This is the kind of book I thought I would never read. By all accounts, Ford and I are worlds apart, and I can’t imagine when our paths would ever intersect. But somehow I was drawn to this book after a recommendation from the vlogbrothers YouTube channel.
From the outset, this book did not click for me. I found Ford’s prose needlessly verbose and I felt deeply unsettled reading about Ford’s childhood experiences. I couldn’t understand why Ford spoke so frankly about her parents’ mistakes, and I wondered whether this book was doing me more harm than good.
I got halfway through the book and set it aside, with no plans to pick it up again. But some weeks later I stumbled across an interview Ford did with Trevor Noah for Comedy Central Africa, in which she explains the message she tried to convey with this book.
When asked why she wrote so openly about her parents’ shortcomings, Ford explains, “One of the things that was important to me was that nobody was truly a hero or a villain.” She explains that she sought to portray her parents in a balanced light – to show that they were not able to provide her with the security that she needed as a child, but also that they tried the best with what they knew. She wanted to dismantle the idea that “all good people have never done a bad thing, and all bad people have never done a good thing”. In this age of social media, cancel culture has taught us to have a one-dimensional view of people, to condemn them based on stand-alone actions taken out of context, where we no longer see the whole person. We expect people to behave like robots, never making mistakes. This seems to be correlated with a marked increase in perfectionism in young people which has been well-documented in recent years. People are no longer innocent until proven guilty, and we no longer see the humanity in those who make mistakes – when in fact, mistakes are what make us human. After all, why is it that we hurt others? It is because we are in pain, and we want the world to notice us when we feel cast aside. Ford sought to tell a human story; humans make mistakes, and human stories are messy, complex and often unresolved.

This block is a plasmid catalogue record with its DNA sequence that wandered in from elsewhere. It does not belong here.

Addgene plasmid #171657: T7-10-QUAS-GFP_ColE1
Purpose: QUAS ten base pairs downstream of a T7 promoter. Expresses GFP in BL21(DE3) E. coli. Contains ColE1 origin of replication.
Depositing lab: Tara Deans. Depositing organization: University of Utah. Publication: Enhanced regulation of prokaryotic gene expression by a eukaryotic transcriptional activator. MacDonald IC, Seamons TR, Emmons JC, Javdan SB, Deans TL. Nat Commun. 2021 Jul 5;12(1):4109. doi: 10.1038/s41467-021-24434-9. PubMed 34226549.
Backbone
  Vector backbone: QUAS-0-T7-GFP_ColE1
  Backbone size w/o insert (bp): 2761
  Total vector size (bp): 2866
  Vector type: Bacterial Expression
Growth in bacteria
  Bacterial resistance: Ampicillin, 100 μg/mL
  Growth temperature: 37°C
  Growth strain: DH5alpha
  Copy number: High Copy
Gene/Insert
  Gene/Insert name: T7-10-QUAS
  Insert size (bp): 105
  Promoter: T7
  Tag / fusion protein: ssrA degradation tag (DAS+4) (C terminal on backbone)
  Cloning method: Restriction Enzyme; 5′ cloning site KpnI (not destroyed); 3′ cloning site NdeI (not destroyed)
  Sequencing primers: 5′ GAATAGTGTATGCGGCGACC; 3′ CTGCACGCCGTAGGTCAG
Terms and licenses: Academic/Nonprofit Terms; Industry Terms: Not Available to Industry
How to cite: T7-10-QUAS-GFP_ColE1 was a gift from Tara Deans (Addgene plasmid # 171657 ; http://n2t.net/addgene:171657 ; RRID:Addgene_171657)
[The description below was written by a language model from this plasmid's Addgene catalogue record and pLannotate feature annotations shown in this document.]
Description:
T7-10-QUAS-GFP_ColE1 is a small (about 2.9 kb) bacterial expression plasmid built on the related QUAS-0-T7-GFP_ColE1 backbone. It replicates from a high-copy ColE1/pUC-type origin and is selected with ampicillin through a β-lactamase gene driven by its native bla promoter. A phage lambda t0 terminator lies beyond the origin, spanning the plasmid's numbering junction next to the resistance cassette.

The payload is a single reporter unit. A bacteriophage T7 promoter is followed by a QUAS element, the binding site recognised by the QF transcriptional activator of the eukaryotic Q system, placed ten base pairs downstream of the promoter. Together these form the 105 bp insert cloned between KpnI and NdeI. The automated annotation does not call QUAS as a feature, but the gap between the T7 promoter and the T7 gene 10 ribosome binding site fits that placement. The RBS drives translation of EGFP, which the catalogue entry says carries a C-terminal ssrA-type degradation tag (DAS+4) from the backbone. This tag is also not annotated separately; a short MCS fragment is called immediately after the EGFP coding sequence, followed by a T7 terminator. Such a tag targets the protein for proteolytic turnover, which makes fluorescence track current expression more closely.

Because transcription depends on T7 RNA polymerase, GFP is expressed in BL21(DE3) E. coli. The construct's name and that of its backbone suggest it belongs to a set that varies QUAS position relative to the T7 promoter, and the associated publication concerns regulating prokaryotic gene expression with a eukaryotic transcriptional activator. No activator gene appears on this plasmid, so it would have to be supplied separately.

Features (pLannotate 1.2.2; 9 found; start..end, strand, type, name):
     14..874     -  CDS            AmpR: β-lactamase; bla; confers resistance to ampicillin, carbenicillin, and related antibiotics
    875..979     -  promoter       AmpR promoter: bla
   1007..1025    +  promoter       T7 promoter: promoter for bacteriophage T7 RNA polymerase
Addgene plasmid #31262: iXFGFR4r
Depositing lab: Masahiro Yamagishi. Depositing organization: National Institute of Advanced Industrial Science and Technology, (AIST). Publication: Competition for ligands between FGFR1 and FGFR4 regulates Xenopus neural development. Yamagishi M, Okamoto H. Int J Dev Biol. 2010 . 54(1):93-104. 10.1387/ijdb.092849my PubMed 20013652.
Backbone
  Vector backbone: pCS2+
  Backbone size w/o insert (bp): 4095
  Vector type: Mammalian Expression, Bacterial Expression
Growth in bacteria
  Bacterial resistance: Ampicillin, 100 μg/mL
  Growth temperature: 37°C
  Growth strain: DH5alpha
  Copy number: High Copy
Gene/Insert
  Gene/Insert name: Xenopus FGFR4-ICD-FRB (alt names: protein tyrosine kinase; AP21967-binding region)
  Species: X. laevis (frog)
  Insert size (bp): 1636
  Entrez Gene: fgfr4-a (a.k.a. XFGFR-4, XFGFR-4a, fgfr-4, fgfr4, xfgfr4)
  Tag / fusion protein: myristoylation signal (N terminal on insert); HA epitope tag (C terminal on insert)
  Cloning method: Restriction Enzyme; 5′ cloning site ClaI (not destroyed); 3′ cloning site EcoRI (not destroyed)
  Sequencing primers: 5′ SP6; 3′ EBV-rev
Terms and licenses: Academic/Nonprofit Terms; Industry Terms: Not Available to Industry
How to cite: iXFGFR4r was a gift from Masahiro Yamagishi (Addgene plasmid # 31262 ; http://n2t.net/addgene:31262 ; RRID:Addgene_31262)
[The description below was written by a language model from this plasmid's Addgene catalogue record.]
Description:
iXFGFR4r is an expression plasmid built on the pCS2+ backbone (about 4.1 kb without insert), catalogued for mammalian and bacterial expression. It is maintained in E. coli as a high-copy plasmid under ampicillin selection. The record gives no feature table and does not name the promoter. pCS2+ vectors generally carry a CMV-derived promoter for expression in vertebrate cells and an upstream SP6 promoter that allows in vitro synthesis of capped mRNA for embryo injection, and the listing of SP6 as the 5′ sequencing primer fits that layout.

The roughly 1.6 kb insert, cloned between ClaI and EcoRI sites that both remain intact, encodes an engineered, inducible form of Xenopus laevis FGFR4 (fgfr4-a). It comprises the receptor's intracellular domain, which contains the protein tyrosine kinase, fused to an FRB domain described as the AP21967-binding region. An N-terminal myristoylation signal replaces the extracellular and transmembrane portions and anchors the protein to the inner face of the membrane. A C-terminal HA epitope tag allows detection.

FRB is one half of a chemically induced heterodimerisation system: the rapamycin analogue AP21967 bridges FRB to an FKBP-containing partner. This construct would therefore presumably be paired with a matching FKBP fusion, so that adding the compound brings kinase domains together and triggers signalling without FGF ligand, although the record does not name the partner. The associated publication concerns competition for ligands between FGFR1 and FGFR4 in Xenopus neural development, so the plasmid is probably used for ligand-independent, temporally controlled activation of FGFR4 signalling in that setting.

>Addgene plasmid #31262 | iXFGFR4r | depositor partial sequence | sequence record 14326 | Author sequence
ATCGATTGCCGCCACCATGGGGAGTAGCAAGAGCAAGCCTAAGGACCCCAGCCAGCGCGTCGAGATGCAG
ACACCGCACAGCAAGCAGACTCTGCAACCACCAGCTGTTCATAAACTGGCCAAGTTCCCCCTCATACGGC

Eventually I came to understand that Ford’s family shares a fierce love, one that has not always been pleasant. Sometimes you want to change your family, to swap them for somebody else, the picture-perfect family you see on Instagram and Christmas greeting cards. But as it happens, you are stuck with them, for better or for worse. So you’re best off accepting your fate, the cards you’ve been dealt, and trying to see the good in your family. And as you do this, funnily enough, life opens up to you. And maybe you’ll develop a sense of humour along the way too.
Although to all appearances our experiences are vastly different, somehow it seems Ford and I have felt the same way about many of our experiences. Maybe because no matter the distance, no matter the difference, there is something fearfully and wonderfully human about both of us – about all of us.
Somebody’s Daughter is a complicated, necessary book for our time. It creates a space for forgiveness and redemption. It is an antidote to our culture of fear and condemnation.